Vientiane Getting Around
Getting Around Vientiane - TravelPuppy.com
Outside of the capital, travelling by boat or road is an unplanned event where timetables are very flexible. Most buses, always, geriatric hand downs from Korea or Japan, only leave when full, which can sometimes be very frustrating. Boats can be more trusty, even though they usually take longer where a more direct, surface road exists. Hiring small boats is another good choice. The quickest and most comfortable way to travel around the country is of course flying.

Taxis are widely available in the capital itself; however, they are not cheap compared with tuk-tuks. Many are well past their sell by date too. Nevertheless, a fleet of comparatively new Volkswagens has currently become available in Vientiane providing a high-priced but comfortable 40-50 kilometre journey to the Thai border.

Tuk-tuks are also called "jumbos, taxi or samlor" which are generally available in Vientiane. Just call a passing 3-wheeler over by waving a hand up and down, palm facing the ground. Haggling over the fare is necessary, but they are inexpensive and go almost anywhere.

A few rickshaws (a small vehicle used in South East Asia for carrying one or two passengers) are left in Laos. Old men with dark, leathery skin do most of the cycling. Still nothing quite beats travelling this way. Quiet, and at a stable pace in a comfortable chair, it is the great way to wander around town if there is no rush.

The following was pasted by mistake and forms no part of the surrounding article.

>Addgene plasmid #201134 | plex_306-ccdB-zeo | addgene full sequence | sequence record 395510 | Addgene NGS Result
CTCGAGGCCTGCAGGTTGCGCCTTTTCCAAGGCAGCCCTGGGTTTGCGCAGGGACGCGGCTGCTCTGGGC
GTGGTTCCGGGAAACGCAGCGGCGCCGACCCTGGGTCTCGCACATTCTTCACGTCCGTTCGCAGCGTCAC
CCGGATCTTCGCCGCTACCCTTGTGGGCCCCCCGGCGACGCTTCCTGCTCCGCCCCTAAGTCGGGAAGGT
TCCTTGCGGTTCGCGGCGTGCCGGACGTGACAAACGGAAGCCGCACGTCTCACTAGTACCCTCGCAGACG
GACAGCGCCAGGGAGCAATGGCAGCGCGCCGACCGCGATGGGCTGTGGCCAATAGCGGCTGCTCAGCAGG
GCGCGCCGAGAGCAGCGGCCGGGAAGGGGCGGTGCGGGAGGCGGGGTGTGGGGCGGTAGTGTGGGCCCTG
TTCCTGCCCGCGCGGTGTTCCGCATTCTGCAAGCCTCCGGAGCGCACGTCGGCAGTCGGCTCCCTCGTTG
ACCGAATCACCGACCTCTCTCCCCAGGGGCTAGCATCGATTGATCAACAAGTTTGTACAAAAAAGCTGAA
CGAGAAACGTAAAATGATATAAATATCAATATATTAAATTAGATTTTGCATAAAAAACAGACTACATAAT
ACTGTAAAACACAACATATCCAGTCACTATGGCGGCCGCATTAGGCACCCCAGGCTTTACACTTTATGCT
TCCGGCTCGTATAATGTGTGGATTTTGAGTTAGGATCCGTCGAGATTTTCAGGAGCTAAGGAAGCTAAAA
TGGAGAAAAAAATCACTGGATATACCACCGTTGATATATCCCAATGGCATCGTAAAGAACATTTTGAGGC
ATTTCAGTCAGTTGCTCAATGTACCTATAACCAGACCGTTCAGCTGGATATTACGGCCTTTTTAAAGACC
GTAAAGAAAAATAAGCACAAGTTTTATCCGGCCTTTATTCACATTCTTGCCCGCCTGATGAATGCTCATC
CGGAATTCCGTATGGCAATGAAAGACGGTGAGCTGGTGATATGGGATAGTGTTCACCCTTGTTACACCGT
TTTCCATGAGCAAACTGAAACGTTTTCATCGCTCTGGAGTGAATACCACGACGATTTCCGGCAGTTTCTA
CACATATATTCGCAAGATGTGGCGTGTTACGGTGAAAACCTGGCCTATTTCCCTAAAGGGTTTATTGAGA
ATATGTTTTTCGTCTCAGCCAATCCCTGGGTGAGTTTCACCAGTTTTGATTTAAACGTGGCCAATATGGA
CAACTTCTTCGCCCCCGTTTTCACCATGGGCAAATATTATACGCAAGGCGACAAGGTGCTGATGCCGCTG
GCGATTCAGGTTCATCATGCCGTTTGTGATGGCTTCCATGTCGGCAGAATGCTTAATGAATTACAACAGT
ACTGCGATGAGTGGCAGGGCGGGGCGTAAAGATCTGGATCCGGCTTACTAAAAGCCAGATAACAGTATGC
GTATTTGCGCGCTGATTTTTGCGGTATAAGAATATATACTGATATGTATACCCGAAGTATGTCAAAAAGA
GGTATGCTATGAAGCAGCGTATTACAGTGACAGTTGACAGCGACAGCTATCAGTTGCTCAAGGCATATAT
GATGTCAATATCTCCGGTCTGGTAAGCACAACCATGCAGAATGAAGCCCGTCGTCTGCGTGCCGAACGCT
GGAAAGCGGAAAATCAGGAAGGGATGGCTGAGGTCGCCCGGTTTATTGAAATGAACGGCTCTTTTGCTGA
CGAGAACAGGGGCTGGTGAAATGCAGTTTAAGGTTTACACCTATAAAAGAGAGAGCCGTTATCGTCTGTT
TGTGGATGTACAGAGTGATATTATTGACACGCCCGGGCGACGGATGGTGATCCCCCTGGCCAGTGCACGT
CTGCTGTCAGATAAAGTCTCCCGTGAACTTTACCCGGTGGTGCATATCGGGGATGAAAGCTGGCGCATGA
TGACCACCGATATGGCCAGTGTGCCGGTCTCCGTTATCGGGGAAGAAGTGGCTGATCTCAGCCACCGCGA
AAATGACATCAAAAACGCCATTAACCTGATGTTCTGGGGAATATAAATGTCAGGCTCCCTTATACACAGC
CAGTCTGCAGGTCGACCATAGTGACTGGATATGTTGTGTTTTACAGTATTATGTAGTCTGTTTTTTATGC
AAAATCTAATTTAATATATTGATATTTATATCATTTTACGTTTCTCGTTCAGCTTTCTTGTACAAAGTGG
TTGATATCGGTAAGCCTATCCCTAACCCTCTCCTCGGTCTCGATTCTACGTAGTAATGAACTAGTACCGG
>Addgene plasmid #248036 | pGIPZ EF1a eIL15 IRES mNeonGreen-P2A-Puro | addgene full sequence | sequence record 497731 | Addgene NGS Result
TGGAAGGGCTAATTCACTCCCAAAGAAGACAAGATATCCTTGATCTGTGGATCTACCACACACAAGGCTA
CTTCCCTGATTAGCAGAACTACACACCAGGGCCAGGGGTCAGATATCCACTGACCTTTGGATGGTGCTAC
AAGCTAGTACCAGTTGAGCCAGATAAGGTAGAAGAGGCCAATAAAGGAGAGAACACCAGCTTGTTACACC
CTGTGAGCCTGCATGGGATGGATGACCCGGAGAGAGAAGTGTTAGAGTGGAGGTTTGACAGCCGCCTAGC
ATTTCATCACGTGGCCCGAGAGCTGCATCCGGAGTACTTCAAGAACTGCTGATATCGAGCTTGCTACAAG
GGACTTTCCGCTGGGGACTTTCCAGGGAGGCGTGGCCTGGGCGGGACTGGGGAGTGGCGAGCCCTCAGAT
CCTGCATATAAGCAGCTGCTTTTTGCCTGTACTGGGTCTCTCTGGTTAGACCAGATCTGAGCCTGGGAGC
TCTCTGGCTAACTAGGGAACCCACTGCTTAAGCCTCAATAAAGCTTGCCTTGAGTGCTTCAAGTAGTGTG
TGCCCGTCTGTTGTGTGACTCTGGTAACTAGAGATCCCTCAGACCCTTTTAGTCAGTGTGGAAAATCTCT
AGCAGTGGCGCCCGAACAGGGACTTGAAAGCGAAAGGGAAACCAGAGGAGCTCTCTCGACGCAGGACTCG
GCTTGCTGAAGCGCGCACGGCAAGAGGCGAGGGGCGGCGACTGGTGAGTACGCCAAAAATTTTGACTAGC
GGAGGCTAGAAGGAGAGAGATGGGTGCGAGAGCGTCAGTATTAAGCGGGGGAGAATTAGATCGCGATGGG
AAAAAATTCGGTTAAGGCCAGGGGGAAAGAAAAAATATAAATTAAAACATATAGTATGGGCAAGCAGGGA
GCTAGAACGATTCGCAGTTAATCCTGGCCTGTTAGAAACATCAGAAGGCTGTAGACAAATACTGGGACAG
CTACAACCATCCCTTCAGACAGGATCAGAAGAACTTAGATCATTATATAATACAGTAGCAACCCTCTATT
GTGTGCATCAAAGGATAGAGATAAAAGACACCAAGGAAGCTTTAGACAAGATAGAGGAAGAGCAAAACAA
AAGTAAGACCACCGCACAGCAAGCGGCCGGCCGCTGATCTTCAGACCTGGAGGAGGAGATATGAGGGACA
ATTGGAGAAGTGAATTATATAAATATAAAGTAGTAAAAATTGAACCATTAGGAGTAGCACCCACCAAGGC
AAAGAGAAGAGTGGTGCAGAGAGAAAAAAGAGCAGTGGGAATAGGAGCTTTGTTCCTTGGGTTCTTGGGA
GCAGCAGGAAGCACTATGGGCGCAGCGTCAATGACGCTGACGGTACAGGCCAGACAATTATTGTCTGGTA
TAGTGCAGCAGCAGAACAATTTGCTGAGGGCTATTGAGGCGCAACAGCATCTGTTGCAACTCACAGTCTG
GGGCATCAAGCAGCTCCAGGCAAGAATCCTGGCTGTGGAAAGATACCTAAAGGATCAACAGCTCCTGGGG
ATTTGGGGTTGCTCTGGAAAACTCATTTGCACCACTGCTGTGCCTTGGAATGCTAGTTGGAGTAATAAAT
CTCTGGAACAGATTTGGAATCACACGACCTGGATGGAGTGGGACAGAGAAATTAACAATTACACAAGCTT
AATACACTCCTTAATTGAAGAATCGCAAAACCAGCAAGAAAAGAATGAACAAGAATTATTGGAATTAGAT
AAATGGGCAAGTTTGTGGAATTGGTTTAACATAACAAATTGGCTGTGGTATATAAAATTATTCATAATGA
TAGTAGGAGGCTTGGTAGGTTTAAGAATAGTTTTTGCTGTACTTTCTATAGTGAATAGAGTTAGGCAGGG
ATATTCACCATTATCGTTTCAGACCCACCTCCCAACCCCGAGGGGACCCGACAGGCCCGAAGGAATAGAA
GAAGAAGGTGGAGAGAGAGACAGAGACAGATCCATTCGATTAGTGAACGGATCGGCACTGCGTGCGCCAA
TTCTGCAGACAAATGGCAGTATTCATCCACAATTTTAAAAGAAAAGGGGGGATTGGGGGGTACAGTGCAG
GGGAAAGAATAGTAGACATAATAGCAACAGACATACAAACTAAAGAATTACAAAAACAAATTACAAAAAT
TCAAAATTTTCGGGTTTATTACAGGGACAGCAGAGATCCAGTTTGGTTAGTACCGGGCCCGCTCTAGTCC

A fleet of buses, donated by the Japanese government runs around the capital. Visitors are not recommended to take a city bus except for visiting places far from the city centre.

Laos has no railways; however, there are plans for extending the Thai railway to Vientiane across the Friendship Bridge in Nong Khai. This is a long wait before trains are truly available in the capital.

Some of the buses have provided the service on inter-provincial routes. They are fairly convenient and comfortable, although the long legged may find them a touch cramped. There is no air condition.

Truck-buses (a truck chassis with a wooden bus body) and songthaews (pick-up trucks with seats running down the sides and a roof to keep the sun and rain out) are also running on inter-provincial routes. The ideal advantage of truck-buses is that men can sit on the roof, enjoying the great landscape when the bus is out of town.

3 types of boats operate along the Mekong and its tributaries. Cargo boats sail up to China but it is not available to foreigners yet. Travellers can hire long, narrow passenger boats or small speedboats. Normally, there is no problem to ride on cargo boats within Laos either. Major routes are along the Mekong, Pak and Tha rivers.

Laos Aviation provides services to most provinces, which include a few services to Cambodia, Kunming in China, Thailand and Vietnam. Lao Aviation operates low altitude turboprop planes, that are often buffeted by strong turbulence caused by the rugged topography, combined with the often heavy cloud cover, this makes landing at smaller provincial airports difficult.

Note: Only Vientiane and Luang Prabang have electronic landing aids. Lao Aviation is strapped for cash, and crashes happen quite often with at least two in 2000. Many embassies advise against flying with Lao Aviation.

Taxis and tuk-tuks are always available at the Wattay International Airport, on the edge of town. Haggling over the fare might be essential to get a reasonable price.